Regular walk and a moderate exercise can lower an elderly person's risk of developing vascular dementia, the second most common form of dementia after Alzheimer's disease, says a study.
In a four-year long study Italian researchers examined 749 men and women in Italy who were 65 and above in age and did not have memory problems at the beginning of the study. They assessed the amount of energy used by the participants' weekly physical activities, including walking, climbing stairs, and moderate activities, such as house and yard work, gardening, and light carpentry.
The findings revealed that 54 people developed Alzheimer's and 27 developed vascular dementia.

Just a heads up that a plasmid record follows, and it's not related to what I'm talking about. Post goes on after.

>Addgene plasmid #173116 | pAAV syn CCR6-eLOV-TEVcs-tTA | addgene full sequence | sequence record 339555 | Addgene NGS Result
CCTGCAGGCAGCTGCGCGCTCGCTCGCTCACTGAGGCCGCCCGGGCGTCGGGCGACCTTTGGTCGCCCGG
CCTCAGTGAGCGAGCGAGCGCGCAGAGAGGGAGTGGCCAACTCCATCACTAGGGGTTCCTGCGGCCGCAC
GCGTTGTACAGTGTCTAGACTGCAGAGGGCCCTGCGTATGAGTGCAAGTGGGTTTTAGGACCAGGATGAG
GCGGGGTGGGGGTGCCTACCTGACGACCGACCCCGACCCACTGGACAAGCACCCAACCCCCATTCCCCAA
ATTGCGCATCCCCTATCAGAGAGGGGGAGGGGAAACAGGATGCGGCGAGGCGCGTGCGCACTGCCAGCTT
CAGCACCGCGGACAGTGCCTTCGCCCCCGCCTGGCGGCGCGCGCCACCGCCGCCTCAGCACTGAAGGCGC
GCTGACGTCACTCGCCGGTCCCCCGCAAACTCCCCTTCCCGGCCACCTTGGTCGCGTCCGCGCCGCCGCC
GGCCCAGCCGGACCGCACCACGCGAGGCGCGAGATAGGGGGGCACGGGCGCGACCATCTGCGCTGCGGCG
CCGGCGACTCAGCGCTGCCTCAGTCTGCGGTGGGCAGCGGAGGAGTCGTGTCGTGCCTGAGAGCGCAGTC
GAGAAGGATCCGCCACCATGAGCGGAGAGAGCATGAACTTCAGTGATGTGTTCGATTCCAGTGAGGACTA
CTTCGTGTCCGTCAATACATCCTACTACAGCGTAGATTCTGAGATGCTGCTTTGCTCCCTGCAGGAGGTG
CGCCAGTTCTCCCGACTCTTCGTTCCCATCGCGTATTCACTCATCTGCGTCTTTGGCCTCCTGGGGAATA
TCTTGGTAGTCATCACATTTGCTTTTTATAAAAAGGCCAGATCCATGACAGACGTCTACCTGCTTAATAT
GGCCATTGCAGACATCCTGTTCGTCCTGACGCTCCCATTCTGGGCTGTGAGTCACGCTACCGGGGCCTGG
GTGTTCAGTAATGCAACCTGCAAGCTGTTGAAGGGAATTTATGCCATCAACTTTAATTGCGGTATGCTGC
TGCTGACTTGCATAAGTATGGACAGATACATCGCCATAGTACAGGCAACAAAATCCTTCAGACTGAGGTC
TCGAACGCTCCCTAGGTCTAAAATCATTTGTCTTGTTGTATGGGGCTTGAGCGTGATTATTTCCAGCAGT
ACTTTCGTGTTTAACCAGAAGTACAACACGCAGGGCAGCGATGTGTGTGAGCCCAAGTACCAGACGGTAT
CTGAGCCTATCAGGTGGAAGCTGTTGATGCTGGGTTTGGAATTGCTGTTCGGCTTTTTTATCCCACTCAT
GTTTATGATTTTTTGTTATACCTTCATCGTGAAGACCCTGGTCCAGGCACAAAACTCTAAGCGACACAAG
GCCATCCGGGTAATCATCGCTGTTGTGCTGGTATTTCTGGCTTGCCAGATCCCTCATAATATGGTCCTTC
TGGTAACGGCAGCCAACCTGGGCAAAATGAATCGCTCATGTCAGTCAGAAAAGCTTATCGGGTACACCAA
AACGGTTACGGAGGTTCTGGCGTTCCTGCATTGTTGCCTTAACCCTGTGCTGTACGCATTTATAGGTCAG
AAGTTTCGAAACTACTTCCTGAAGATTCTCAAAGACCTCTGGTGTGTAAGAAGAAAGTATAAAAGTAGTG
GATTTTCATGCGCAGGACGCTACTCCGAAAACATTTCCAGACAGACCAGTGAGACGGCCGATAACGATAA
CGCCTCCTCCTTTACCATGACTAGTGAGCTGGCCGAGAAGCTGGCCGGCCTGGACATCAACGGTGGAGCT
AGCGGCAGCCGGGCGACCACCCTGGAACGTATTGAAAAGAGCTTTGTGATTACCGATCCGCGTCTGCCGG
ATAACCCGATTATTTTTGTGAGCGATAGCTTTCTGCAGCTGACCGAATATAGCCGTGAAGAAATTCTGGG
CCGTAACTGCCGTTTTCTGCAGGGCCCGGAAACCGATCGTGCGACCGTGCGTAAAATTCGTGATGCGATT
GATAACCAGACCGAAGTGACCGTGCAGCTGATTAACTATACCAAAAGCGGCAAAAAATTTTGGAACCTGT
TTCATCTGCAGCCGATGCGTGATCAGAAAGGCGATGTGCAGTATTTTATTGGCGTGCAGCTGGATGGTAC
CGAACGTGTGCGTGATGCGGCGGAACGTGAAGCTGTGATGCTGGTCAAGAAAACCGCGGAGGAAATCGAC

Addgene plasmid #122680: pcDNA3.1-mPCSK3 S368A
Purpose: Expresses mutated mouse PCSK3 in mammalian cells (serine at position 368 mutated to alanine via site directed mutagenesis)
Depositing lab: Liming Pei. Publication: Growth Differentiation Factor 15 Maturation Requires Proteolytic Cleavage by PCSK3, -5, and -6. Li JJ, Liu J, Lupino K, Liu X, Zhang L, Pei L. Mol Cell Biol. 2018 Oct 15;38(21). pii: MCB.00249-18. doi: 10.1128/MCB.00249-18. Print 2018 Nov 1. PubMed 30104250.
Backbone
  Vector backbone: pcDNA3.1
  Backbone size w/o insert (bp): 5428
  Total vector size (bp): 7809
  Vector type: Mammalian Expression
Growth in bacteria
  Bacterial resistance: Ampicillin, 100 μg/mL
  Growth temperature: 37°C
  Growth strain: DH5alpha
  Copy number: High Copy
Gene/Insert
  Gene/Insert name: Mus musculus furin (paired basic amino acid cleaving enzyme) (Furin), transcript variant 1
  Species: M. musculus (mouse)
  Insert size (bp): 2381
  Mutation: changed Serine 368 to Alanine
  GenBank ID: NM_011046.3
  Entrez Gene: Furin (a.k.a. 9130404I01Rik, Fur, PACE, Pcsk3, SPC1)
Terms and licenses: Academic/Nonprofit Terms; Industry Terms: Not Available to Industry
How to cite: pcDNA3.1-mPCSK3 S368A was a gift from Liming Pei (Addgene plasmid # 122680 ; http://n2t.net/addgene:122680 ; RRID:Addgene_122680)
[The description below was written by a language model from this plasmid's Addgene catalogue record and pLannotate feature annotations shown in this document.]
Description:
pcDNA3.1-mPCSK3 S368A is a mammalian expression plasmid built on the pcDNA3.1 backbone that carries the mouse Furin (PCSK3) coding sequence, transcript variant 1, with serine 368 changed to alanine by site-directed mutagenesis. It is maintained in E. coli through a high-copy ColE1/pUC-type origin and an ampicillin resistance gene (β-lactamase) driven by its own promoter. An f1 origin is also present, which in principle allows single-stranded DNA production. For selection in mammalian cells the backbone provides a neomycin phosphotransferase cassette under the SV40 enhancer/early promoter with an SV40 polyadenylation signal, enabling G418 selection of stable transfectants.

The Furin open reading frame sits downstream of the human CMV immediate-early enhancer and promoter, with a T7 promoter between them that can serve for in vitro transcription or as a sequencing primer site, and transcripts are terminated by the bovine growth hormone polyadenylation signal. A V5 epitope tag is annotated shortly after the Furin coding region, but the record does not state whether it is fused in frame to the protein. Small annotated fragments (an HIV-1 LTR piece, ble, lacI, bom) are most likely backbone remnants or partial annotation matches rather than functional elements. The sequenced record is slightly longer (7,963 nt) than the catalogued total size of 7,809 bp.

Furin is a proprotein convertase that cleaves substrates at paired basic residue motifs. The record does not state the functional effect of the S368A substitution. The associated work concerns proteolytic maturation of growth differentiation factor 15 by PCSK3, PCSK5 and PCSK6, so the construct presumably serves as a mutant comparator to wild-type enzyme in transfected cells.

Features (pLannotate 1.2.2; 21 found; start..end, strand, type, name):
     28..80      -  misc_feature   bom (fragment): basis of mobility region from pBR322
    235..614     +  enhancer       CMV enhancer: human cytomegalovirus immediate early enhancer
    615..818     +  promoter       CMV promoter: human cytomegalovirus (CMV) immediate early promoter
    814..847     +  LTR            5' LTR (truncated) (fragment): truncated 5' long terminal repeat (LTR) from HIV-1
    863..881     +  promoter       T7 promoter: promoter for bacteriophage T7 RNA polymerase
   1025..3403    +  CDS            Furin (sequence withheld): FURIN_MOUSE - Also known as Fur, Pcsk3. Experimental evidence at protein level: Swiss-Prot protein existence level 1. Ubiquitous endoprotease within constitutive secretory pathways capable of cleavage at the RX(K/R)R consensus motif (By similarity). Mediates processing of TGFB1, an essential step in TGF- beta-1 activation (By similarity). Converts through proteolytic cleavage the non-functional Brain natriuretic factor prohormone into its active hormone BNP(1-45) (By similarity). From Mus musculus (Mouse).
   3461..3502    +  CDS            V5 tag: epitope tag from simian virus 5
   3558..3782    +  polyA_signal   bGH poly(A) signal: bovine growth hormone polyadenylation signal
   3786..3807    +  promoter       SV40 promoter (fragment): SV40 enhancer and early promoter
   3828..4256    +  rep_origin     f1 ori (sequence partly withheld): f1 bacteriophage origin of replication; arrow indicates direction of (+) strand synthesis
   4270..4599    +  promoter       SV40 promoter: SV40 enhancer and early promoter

The researchers also found that the top one-third of participants who exerted the most energy walking were 27 percent less likely to develop vascular dementia and 29 percent lowered their risk through moderate activities.
Giovanni Ravaglia, lead author of the study and MD, with University Hospital S. Orsola Malpighi said that a moderate physical activity lowered the risk of vascular dementia in old people, free from several genetic and medical factors
"Our findings show moderate physical activity, such as walking, and all physical activities combined lowered the risk of vascular dementia in the elderly independent of several sociodemographic, genetic and medical factors," said Ravaglia.
Researchers believe that physical activity may improve cerebral blood flow and lower the risk of cerebrovascular disease, which is a risk factor for vascular dementia.
However, they found that physical activity was not associated with a reduced risk of Alzheimer's disease.
The study appears in the in the December 19, 2007, online issue of Neurology, the medical journal of the American Academy of Neurology.